Guide to Avoiding Disaster in NDAs and Non-competes
Many jobs these days require people to sign non-disclosure (NDAs) and non-compete agreements (Non-competes). These agreements are designed to protect companies and their proprietary secrets. But all too often poor planning gives these agreements the exact opposite effect.
Generally to be valid these agreements must be narrowly tailored: NDAs intended to protect something of specific value. But when companies go too far, these agreements are often invalidated by courts. Virginia, for example will not blue-pencil or alter the agreement to make it enforceable. Either it is good and valid or it is not.
It is also tough if not impossible to use these agreements to keep confidential information that is in the public domain, has been learned before employment, or learned after the end of employment.
NDAs are also cannot be used to cover up criminal behavior.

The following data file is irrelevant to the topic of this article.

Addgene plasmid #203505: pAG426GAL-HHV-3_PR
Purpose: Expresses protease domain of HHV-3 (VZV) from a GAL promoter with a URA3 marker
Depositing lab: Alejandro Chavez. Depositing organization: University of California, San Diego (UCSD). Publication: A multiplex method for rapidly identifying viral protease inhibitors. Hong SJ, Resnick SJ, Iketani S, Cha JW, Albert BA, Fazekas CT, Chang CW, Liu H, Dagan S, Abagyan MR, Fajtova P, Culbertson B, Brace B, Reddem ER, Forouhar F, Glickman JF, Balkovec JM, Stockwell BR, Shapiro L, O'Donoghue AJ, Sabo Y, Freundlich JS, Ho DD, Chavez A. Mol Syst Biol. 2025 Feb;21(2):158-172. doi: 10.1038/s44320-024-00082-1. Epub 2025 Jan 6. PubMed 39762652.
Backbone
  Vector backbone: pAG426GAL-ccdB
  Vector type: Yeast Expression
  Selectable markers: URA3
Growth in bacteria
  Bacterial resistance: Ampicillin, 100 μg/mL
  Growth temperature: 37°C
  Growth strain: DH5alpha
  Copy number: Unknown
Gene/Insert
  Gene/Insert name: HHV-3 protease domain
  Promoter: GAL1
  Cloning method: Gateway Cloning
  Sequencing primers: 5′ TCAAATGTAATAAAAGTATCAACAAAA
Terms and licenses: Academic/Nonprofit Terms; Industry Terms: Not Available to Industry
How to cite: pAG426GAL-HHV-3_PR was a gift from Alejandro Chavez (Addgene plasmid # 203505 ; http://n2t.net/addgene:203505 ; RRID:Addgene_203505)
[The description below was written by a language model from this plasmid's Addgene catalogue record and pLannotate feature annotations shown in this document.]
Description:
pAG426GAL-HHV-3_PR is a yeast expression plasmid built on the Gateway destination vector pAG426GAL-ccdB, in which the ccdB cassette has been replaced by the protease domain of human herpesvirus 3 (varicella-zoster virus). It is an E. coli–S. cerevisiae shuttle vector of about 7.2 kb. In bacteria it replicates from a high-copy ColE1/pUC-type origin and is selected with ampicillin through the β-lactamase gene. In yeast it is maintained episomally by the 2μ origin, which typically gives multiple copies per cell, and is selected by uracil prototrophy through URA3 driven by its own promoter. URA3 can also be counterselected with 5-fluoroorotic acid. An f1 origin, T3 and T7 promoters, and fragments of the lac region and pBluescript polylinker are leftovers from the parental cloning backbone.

Some NDAs are written so broadly as to become non-competes. Those agreements also tend not to stand up well.
When it comes to non-competes, there are similar limitations. They can’t be used to create a monopoly by boxing everyone out of the field. They must generally be limited in duration, scope and geography. Some professions, such as medicine, are simply not amenable to these agreements for public policy reasons.
But employees or businesses should still be careful about both of these types of agreements. A very common mistake occurs when employees are being terminated. They are often required to agree to a non-compete or an NDA to get their severance.
The choice between foregoing money and signing an agreement that may limit your future career opportunities may not be clear. It is, therefore, important to check through the terms and make sure whatever proposed agreement will not prohibit you from earning a living.
Some people think that they can dodge being bound by just taking the severance and not signing the agreement. But that is not always the case. Some agreements may be accepted without signing a thing through partial performance; essentially, you take the money, a court may determine that you agreed.
There may also be language in the employee handbook binding you to some non-compete or non-disclosure term which may have seemed innocuous at the time because it was signed at the beginning of the employment.
When in doubt, don’t needlessly risk your future earning potential. Call an attorney.